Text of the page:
NEW YORK (MainStreet) — In decades past, bad business ethics might have been defined as stealing a stapler from the office, taking a nap at your desk after lunch or, for executives, skimming off the top.
And though business ethics today involve the same examination of moral and social responsibility, what has changed is the introduction of the many ethical breaches connected with new technology and how ethics are recognized and handled in the workplace.
Diane Swanson, chair of the business ethics education initiative at Kansas State University in Manhattan, Kan., says business ethics, as an industry, has been an evolutionary process. While there were ethical practices before, the business ethics consulting business really began in the 1980s during the savings and loan scandals and widespread greed and corruption personified by Gordon Gekko from the movie Wall Street.
“This led to longer federal sentencing guidelines, which led to the creation of the ethics consulting industry,” Swanson says. “Companies created a code of ethics, which helped in the sentencing. If you had a code of ethics, the sentences were shorter.”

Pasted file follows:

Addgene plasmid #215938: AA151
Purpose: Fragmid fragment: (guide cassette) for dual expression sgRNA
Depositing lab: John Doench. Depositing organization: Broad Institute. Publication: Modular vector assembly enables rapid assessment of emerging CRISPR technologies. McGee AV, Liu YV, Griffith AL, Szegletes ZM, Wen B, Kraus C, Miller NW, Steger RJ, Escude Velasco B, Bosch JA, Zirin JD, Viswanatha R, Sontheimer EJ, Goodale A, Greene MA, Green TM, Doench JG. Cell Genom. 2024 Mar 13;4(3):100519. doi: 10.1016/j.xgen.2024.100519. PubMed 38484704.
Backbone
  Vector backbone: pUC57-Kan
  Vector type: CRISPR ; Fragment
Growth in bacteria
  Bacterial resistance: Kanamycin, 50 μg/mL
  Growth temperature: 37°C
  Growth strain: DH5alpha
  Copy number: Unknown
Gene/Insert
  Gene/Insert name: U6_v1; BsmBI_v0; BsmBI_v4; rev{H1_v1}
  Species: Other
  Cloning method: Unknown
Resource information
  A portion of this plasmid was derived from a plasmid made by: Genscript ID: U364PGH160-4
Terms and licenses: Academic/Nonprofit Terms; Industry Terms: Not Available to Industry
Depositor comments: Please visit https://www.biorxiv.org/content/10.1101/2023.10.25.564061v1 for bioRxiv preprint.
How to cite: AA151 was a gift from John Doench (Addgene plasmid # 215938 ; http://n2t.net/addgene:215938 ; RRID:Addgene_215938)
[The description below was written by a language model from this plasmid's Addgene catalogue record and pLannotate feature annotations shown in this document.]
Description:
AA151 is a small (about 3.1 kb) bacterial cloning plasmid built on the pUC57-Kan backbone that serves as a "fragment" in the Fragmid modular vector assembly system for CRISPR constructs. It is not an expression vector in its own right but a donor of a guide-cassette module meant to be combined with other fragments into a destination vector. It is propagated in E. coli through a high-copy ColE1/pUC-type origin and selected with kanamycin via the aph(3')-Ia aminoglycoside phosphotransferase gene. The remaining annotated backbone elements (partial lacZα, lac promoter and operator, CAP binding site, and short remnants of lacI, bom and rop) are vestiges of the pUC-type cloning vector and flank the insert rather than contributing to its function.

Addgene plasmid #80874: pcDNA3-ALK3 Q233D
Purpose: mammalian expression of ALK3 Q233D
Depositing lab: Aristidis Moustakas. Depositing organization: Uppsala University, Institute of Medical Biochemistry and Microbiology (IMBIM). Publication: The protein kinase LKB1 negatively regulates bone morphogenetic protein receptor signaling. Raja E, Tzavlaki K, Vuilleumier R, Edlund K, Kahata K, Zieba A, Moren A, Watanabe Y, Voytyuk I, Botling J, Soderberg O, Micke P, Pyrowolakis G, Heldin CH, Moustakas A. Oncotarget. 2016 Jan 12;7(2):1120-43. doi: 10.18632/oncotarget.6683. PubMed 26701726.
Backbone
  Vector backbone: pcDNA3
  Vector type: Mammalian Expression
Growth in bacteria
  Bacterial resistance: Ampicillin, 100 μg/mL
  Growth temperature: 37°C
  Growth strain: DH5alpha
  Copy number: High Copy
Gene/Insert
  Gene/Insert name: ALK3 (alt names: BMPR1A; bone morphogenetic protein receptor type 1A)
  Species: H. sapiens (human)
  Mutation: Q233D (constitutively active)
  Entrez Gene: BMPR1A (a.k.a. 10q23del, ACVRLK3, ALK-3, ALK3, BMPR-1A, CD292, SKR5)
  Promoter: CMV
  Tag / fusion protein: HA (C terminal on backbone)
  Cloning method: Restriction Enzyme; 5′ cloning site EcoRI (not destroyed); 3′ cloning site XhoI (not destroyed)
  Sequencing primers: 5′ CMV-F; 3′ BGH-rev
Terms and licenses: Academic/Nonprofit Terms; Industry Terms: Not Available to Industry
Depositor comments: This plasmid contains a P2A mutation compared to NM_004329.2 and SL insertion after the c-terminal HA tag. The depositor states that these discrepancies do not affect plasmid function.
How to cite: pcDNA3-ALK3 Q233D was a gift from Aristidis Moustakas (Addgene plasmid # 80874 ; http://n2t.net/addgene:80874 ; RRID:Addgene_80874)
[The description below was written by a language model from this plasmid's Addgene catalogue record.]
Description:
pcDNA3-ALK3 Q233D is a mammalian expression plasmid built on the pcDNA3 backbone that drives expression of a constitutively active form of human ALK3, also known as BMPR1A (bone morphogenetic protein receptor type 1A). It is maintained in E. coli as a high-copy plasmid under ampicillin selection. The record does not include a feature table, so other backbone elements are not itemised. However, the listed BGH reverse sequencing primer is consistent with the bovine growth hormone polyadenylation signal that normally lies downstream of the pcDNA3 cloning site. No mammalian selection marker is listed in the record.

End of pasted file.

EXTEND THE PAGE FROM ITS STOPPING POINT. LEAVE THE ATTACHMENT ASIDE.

“That has led us to the consideration of what is an ethical culture in organizations today,” Swanson says. “Companies are finding if a company has strong ethics at its core, the risk is diminished by that alone.”
Abbot Martin, research director for CEB, a research advisory firm in Washington, D.C., that focuses on risk and compliance, says the company has surveyed more than 900,000 employees around the world from 2007 to the present and found that overall, companies that had higher internal ethical standards also realized higher returns.
The company looked at many different types of violations, including alcohol and drug use in the workplace, misappropriation of time, conflict of interest, fraud, harassment, discrimination and data privacy violations.